College has 'clearly been hurt by economic downturn'
President Wright acknowledged yesterday at the Annual Meeting of General Faculty that the College's financial situation has "softened," but he said that the administration would not be abandoning its vision.
The reassurance was necessary because hard economic times have hurt earnings on the endowments of Dartmouth and its peer institutions. As a result, many projects may have to be delayed or cancelled as the College reassesses its goals for the coming years.
"While we may not be as vulnerable as some businesses, we have clearly been hurt by the economic downturn," Wright said.
Dartmouth will need to "review priorities and reassess what we can realistically accomplish," Wright said, but the College should not shirk its ambitions because of financial problems.
The president admitted, though, that the College will need to "become more imaginative" when seeking ways to fulfill its ambitions.
Turning to affairs of paramount concern to his audience, Wright said that in order to recruit and retain excellent faculty, "Dartmouth must provide competitive compensation packages."
The College will also "provide more research support for current faculty," some of which will come in the form of increased grants and fellowships.
Wright chose his words carefully while discussing academic planning, a sensitive topic that has been hotly debated by faculty and administrators this year.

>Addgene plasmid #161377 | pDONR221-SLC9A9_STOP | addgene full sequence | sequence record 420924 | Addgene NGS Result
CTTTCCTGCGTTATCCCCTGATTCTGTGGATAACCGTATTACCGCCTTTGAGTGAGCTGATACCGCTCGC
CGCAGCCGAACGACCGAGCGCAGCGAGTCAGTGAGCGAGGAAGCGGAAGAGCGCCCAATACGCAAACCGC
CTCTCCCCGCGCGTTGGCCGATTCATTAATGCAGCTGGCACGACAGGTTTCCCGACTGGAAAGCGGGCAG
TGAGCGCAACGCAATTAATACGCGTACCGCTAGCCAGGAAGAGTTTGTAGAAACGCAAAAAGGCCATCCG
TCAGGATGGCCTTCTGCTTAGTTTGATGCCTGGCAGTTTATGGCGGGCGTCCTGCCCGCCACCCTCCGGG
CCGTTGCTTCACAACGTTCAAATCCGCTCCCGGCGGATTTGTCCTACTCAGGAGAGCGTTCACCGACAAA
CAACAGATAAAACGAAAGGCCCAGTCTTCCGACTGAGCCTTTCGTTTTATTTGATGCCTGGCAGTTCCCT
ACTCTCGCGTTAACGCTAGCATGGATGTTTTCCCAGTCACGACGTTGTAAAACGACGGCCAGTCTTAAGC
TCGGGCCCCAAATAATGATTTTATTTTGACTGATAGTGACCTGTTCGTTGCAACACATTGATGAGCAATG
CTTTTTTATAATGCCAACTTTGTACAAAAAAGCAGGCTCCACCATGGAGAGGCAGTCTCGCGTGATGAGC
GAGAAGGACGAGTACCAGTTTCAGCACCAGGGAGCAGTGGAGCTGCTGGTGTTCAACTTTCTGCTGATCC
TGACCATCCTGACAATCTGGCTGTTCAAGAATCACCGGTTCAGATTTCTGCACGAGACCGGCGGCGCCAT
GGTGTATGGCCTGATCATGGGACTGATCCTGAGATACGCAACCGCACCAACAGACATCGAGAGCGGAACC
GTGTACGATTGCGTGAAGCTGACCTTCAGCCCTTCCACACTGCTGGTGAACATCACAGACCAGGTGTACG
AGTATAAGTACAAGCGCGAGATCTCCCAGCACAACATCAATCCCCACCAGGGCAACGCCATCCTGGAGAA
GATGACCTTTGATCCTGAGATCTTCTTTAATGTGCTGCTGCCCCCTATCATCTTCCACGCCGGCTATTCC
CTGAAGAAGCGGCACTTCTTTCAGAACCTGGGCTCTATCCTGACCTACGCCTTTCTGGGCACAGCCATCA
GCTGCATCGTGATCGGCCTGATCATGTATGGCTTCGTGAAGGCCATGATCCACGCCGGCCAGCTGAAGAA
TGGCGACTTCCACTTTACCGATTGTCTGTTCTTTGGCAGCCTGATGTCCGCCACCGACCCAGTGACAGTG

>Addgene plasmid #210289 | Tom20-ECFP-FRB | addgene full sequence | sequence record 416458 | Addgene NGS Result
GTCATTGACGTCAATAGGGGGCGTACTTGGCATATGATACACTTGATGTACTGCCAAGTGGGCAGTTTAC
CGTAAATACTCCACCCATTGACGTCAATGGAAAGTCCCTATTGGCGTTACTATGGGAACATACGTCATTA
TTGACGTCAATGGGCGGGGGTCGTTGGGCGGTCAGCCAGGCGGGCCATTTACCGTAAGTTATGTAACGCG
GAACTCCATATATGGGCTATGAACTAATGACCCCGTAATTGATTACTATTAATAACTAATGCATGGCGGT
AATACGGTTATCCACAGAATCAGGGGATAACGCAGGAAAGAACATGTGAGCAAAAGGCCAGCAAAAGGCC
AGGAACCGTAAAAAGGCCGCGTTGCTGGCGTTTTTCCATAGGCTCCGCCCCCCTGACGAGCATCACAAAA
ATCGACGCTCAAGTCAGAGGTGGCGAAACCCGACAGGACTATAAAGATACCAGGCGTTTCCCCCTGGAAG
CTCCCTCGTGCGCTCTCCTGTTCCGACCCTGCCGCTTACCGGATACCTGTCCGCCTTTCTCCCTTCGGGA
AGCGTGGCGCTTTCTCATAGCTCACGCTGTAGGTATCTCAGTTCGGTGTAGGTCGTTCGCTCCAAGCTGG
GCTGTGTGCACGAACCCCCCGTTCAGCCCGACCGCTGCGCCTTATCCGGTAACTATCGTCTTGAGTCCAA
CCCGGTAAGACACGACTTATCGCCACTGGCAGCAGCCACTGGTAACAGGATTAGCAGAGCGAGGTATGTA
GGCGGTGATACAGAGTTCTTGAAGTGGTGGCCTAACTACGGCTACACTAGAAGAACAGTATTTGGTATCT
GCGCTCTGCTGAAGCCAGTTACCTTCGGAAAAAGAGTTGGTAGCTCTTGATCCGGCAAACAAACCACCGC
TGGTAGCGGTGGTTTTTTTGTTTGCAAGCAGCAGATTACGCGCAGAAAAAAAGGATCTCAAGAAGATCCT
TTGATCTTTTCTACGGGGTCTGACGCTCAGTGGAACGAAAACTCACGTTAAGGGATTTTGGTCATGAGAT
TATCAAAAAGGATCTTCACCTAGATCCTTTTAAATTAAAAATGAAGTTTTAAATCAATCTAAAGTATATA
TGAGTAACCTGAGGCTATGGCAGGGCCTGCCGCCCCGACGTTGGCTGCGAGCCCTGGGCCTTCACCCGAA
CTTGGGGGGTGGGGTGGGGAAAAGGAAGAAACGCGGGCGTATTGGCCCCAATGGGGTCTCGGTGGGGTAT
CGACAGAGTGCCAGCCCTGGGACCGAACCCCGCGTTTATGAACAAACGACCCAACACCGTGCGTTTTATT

"Dartmouth will continue to offer the full breadth of courses that a liberal arts education demands by encouraging strength and creative scholarship across the whole institution," Wright said.
He emphasized that research and undergraduate teaching are "mutually sustaining rather than oppositional qualities" of the College.
Wright also spoke of research in the context of luring "outstanding" students to Dartmouth, praising the Women in Science Project and the Presidential Scholars Program.
The College also must continue a program of "need-moot" admissions to "attract and enable" a high-caliber student body, Wright said.
The president touched briefly on student life, giving a progress report and stating that the College has "gone a long way toward the implementation of many of the items called for by the Trustees ... in April 2000."
Due in part to financial difficulties, some building projects, including the proposed Tuck Mall dorm, are likely to be delayed indefinitely. But others, such as a proposed parking garage, are slated to continue.
According to Wright, the college gets 44 percent of its funding from tuition, another third from the endowment and the remaining fifth from alumni donations and sponsored activity, which includes grants.
Planning for an upcoming capital campaign will continue, but the alumni contributions will probably decrease as potential donors find themselves more pressed for cash, Wright said.
He buffered this announcement somewhat by reminding the faculty that tuition increases at the College have been the lowest in 30 years, and among the lowest compared to its peer institutions.
And research funding has increased for the past two years, according to Wright -- although the president did not say whether he expected the trend to continue.